Walking miles to bring awareness

Luminaria bags, which honor someone who survived cancer or died from the disese, light up the track.

Luminaria bags, which honor someone who survived cancer or died from the disese, light up the track.

A small group of walkers trekked almost 30 miles along the Reno Highway from Fernley to Fallon on Friday to draw awareness for this year’s Relay for Life.

Starting early in the morning and finishing the walk at the Churchill County Middle School shortly after 5 p.m., the volunteers — each with numerous pledges and memories of either friends or family who have had or died from cancer — slowly walked onto the Churchill County Middle School’s track infield before collapsing from exhaustion. Heather Lacow, who walked the distance last year, said more people also wanted to bring awareness by walking between the two cities.

“We had three last year, and this year 11 made the walk,” Lacow said. “We had an assortment of people.”

Additional volunteers manned vehicles to provide safety and water.

The walk highlighted the dedication many people have in bringing more awareness to cancer through Rely for Life, that took place from 6 p.m. Friday to 8 a.m. Saturday.

“Most walked in memory of someone who had cancer,” Lacow said of the journey that took about 11 hours to complete. “This is a short pain compared to what cancer survivors go through.”

Diana Richards of Fernley, a special needs aide who grew up in Fallon, said she learned of the walk from Heather’s husband, Brian.

“I’ve lost a few friends to cancer,” she said, noting she also honored her friends Kelly Helton, a breast-cancer survivor, and Terry Rogne, who succumbed to cancer last year.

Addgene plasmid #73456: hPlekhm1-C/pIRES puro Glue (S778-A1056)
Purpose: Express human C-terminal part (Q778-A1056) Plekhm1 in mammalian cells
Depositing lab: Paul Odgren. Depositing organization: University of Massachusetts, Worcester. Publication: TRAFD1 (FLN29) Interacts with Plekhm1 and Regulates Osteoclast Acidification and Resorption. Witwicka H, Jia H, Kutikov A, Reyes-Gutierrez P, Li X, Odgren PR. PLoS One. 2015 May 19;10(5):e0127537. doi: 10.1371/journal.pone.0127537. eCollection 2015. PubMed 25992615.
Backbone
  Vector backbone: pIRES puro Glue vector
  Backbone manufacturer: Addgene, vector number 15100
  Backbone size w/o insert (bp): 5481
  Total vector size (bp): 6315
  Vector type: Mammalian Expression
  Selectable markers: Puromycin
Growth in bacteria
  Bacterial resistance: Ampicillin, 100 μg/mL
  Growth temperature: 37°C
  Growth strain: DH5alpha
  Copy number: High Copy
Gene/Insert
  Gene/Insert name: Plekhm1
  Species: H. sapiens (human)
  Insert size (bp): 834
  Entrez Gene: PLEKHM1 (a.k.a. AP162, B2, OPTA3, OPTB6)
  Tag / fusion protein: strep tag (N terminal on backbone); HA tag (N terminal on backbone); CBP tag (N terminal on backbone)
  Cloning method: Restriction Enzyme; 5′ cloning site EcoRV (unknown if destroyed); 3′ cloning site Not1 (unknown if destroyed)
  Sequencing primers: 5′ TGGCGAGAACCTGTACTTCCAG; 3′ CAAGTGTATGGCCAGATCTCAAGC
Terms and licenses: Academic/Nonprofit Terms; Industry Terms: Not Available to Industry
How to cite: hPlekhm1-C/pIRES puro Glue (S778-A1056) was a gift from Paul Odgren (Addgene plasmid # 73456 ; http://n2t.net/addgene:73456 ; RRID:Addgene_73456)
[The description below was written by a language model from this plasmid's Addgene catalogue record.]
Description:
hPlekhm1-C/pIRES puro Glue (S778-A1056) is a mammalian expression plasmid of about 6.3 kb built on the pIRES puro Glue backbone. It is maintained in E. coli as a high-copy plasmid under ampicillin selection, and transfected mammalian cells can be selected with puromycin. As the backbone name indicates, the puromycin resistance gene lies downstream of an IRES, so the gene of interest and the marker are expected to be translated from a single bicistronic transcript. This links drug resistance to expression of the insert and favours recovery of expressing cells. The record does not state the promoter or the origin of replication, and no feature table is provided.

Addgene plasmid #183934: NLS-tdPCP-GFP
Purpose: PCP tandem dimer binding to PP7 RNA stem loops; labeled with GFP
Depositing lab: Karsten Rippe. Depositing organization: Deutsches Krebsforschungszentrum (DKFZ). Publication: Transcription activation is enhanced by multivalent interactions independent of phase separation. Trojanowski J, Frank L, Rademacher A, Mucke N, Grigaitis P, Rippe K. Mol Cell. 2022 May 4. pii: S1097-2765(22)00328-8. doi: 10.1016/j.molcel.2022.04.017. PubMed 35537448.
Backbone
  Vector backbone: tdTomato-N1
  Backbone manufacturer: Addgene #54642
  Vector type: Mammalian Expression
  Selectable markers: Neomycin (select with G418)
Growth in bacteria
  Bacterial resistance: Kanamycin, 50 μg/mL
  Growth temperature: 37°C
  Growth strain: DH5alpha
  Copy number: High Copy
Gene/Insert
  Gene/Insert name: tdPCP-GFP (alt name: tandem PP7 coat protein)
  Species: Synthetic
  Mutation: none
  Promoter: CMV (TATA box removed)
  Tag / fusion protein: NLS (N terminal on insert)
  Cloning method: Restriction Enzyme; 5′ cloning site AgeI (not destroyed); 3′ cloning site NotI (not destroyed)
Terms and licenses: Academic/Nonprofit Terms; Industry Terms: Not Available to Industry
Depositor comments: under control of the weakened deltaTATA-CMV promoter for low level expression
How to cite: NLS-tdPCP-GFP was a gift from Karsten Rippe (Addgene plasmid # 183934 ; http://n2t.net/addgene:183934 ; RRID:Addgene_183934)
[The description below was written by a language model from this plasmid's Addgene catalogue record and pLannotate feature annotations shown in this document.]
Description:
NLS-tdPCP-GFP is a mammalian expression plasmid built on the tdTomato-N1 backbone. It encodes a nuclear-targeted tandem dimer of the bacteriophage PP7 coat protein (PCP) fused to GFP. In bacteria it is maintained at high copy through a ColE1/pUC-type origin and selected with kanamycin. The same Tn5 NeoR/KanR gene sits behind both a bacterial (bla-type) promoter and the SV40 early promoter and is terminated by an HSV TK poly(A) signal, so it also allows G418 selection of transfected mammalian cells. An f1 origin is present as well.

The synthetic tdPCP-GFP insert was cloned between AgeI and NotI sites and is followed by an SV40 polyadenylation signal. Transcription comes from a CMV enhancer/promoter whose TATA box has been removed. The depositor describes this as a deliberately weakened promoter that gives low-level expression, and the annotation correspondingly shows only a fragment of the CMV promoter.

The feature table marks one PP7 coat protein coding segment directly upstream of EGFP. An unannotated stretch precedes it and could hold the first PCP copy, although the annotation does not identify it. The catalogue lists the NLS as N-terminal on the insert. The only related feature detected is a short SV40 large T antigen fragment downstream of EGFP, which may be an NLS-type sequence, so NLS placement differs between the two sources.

Richards sat in the shade after the walk, nursing her feet. She’s undecided about walking between Fernley and Fallon next year.

The walk for Ryan Robinson served as a memory of his friendship with two classmates from Fernley, Jayme King, a standout softball player for both the Vaqueros and the University of Nevada Wolf Pack, and Wendy Tustin. Both women died from cancer.

Robinson was one of three people who made the walk last year and wanted to do it again.

“It was cooler, but it (the walk) seemed harder,” he said. “I’m glad it’s over, but the walk was very rewarding.”

Robinson received $400 in pledges for both King and Tustin.

While the walkers gave a big boost to the Fallon Relay for Life’s opening, this year’s organizers struggled to obtain the number of teams or sponsors from previous years.

“This is a huge event, but they struggled to get volunteers,” said Tara Wise, community manager for the American Cancer Society’s Relay for Life in Northern Nevada. “I’m not sure why we couldn’t get them.”

With so many events planned for almost every weekend during the summer, Wise said the local Relay for Life committee may have to reinvigorate the Fallon event with a different approach, such as having a 12-hour relay from early into the morning until early in the evening.

Brandee McCoy, a volunteer who has been involved with the Fallon Relay for Life for 15 years, served as the event’s chairwoman for her second year.

McCoy said 14 teams signed up to participate, but only eight showed up to set up their tents and have at least one walker on the track at all times. When the committee solicited pledges and donations, she said her committee members discovered many businesses had changed their priorities and were donating more money to local organizations.

McCoy said the committee will know later this month how much money was raised for the local Relay for Life.